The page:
Richard Dunning
Event information
Date 11 October 2023
Time 12:00-13:00 (Timezone: Europe/London)
Venue Henley Business School
Event types:

This is an internal seminar and attendees should use their University email account to join the meeting if they are joining via MS Teams. You are welcome to share this invite internally but please do not share it beyond the University. Please direct any enquiries from those outside of the University to:

Professor Dunning's Bio and Abstract are below

Bio: Professor Richard J. Dunning works at the interface of housing delivery and planning. His research, frequently funded by research councils (ESRC, EPSRC and NERC), governments (national and local) and charities (e.g. RICS Research Trust, Nuffield Foundation), has been instrumental in defining affordable housing subsidies in Scotland and determining land value capture mechanisms in England. He draws from behavioural economics and multi-aspectual philosophies. Richard is the Co-Editor-in-Chief of Housing and Society, was previously the Vice Chair of the Housing Studies Association, is the Director of Research for Planning at the University of Liverpool and Co-Director of the Planning Research Institute.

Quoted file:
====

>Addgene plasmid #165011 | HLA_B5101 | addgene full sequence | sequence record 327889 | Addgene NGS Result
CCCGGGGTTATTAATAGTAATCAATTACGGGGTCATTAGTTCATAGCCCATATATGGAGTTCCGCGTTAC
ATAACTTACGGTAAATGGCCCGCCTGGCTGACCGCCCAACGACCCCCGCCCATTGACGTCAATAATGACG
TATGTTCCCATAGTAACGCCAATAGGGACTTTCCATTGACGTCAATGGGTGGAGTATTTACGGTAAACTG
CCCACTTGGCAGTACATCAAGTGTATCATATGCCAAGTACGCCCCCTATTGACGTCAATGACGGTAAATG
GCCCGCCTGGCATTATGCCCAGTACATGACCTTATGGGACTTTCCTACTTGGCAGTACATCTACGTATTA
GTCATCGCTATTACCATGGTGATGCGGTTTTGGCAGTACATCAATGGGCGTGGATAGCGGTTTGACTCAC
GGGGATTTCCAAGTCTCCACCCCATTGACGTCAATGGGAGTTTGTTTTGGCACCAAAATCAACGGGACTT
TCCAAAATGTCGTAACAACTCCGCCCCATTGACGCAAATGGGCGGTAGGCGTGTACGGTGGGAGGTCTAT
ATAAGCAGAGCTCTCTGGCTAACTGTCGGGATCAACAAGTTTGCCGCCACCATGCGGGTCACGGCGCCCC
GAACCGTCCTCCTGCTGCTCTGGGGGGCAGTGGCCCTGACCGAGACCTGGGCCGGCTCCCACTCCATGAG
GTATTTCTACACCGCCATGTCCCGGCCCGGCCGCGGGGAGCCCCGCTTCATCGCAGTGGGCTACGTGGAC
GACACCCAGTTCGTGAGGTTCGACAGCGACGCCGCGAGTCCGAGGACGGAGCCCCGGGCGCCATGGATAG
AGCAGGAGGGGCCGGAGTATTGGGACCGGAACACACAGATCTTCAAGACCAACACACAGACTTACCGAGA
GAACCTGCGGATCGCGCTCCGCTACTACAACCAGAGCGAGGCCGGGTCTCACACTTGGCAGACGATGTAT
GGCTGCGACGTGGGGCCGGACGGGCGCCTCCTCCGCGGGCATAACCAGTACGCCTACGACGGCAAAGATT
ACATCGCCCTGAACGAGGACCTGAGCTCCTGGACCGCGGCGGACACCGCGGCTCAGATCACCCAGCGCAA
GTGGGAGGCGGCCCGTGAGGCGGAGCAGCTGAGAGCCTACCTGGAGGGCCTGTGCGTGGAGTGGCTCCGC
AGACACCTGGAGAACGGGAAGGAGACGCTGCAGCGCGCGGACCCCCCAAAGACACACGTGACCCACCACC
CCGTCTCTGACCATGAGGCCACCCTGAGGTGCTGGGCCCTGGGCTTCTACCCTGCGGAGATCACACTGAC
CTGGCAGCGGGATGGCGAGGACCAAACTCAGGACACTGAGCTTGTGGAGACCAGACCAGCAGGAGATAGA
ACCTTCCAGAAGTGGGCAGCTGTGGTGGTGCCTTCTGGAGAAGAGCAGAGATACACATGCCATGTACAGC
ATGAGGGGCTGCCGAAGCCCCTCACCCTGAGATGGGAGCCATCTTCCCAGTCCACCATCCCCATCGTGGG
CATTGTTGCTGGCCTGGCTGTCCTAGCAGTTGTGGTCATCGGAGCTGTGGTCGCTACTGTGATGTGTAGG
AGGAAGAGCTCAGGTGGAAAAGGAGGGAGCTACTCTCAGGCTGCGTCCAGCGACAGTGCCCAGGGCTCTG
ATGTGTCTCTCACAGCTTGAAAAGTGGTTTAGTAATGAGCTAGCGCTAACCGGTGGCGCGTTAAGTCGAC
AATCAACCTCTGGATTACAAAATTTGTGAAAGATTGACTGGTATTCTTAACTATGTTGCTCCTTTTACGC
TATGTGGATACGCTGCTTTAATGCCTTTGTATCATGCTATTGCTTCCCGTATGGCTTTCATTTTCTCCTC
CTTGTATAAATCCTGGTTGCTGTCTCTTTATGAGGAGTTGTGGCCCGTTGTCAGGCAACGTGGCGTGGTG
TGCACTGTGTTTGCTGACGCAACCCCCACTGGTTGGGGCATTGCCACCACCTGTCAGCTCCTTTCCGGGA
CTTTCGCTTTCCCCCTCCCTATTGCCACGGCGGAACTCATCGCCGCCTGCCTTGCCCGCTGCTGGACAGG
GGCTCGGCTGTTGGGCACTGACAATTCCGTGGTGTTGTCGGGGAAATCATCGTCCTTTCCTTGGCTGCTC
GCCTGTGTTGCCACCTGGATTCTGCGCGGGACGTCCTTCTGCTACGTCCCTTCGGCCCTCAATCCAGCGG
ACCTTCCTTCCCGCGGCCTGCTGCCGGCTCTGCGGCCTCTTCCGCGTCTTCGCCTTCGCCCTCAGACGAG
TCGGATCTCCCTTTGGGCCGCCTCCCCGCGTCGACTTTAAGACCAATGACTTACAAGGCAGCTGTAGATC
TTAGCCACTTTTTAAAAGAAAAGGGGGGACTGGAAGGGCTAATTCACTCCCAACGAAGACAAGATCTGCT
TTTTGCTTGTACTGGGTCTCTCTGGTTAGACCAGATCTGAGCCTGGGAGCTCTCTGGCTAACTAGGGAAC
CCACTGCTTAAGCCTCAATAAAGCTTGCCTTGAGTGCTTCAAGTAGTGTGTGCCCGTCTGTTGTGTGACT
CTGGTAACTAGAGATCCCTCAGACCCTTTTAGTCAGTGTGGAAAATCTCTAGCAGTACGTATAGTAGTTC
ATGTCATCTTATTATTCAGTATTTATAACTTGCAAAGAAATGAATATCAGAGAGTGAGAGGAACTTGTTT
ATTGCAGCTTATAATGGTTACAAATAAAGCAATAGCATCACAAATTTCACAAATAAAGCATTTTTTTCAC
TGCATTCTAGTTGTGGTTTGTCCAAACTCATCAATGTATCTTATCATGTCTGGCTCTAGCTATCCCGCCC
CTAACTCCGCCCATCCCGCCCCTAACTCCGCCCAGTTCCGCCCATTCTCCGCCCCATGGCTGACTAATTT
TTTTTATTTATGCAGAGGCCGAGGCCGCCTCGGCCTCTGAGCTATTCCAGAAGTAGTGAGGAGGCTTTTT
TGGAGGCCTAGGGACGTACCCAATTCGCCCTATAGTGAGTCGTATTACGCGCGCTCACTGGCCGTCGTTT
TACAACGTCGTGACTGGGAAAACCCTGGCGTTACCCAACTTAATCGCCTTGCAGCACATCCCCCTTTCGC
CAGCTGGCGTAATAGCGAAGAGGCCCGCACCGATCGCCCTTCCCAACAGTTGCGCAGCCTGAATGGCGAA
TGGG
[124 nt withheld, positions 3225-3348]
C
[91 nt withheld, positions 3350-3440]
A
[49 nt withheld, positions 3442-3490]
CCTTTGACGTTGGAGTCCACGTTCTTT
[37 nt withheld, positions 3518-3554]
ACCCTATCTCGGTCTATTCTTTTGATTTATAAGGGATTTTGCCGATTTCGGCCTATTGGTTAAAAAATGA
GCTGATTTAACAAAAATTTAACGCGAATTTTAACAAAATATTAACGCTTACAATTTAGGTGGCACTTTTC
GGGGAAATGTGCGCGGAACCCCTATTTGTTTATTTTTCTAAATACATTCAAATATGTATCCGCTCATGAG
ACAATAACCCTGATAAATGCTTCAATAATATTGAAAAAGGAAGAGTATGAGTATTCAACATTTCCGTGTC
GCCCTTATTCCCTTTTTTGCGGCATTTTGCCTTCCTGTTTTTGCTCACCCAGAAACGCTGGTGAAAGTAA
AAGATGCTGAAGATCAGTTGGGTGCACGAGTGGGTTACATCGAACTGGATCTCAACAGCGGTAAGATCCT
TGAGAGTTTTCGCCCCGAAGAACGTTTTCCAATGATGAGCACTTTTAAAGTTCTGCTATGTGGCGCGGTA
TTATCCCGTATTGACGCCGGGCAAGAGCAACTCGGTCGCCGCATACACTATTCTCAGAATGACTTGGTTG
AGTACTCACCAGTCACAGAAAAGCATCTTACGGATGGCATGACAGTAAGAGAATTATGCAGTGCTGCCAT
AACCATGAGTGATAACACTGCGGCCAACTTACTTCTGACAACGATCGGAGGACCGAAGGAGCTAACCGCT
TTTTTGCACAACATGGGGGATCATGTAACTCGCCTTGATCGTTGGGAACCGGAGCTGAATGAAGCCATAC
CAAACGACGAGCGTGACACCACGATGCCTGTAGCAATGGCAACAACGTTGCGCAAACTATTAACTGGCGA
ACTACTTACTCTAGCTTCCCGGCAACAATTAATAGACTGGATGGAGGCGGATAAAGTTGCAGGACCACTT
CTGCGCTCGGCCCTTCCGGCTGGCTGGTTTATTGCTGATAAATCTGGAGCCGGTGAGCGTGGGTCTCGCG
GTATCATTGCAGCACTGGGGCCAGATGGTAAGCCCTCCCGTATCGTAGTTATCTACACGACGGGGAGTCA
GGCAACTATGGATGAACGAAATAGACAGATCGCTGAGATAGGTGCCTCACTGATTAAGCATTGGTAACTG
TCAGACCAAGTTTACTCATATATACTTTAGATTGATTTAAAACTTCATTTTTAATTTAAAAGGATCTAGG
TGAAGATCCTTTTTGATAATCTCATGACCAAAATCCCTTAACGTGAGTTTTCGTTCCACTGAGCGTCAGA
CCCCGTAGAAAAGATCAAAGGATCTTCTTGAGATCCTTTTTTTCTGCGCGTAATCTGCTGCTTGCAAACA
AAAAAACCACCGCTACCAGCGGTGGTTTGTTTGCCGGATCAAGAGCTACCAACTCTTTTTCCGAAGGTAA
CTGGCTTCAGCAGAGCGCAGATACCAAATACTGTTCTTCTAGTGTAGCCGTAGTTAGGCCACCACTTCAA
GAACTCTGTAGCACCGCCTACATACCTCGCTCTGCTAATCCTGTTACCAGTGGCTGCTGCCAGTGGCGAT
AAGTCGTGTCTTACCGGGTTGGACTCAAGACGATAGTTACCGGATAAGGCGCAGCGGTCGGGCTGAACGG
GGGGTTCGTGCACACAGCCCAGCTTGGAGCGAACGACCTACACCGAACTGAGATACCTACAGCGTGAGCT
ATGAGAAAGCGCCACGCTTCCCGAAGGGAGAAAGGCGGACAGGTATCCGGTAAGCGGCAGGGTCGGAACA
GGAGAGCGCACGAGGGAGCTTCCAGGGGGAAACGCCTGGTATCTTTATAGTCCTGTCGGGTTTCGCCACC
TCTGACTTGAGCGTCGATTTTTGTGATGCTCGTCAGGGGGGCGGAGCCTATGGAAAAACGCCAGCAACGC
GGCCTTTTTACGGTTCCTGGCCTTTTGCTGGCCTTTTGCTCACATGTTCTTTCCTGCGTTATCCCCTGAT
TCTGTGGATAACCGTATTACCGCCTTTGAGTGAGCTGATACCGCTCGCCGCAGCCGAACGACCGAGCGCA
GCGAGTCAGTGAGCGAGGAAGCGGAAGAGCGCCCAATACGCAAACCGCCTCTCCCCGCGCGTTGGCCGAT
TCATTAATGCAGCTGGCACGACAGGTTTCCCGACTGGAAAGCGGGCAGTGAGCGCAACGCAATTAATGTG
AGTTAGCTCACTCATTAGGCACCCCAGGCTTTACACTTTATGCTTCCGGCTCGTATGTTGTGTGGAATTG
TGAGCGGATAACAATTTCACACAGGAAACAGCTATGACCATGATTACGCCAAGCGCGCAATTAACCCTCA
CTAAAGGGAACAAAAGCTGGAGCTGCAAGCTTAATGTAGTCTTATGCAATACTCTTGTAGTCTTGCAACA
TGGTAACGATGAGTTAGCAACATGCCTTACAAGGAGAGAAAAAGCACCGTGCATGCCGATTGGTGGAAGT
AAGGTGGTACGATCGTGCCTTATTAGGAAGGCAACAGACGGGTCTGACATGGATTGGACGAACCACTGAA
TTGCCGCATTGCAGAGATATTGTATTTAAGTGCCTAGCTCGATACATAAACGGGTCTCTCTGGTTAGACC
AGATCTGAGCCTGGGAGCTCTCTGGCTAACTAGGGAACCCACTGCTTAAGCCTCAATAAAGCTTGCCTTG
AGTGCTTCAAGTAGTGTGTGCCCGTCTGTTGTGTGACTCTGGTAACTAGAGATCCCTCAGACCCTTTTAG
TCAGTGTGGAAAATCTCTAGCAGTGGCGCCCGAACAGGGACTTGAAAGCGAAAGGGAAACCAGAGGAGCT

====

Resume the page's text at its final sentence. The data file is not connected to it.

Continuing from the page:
Abstract: Over the last 70 years mobile (park) homes in England have been experiencing financialization. The literature frequently describes housing financialization as a present continuous process, in which the financial aspects of housing increase their dominance over other aspects, yet it is clearly also an historic process. Different types of housing have been experiencing the increasing prevalence of financial control for decades, so what happens after housing financialization? In this review paper we explore mobile (park) homes in England as an example of a type of housing which has been financializing, to explore the historic process of financialization and to highlight how the government responded to calls for de-financialization. We conclude by arguing that historic reviews are useful for drawing out permutations of financialization, that could provide new research questions into contemporary housing processes.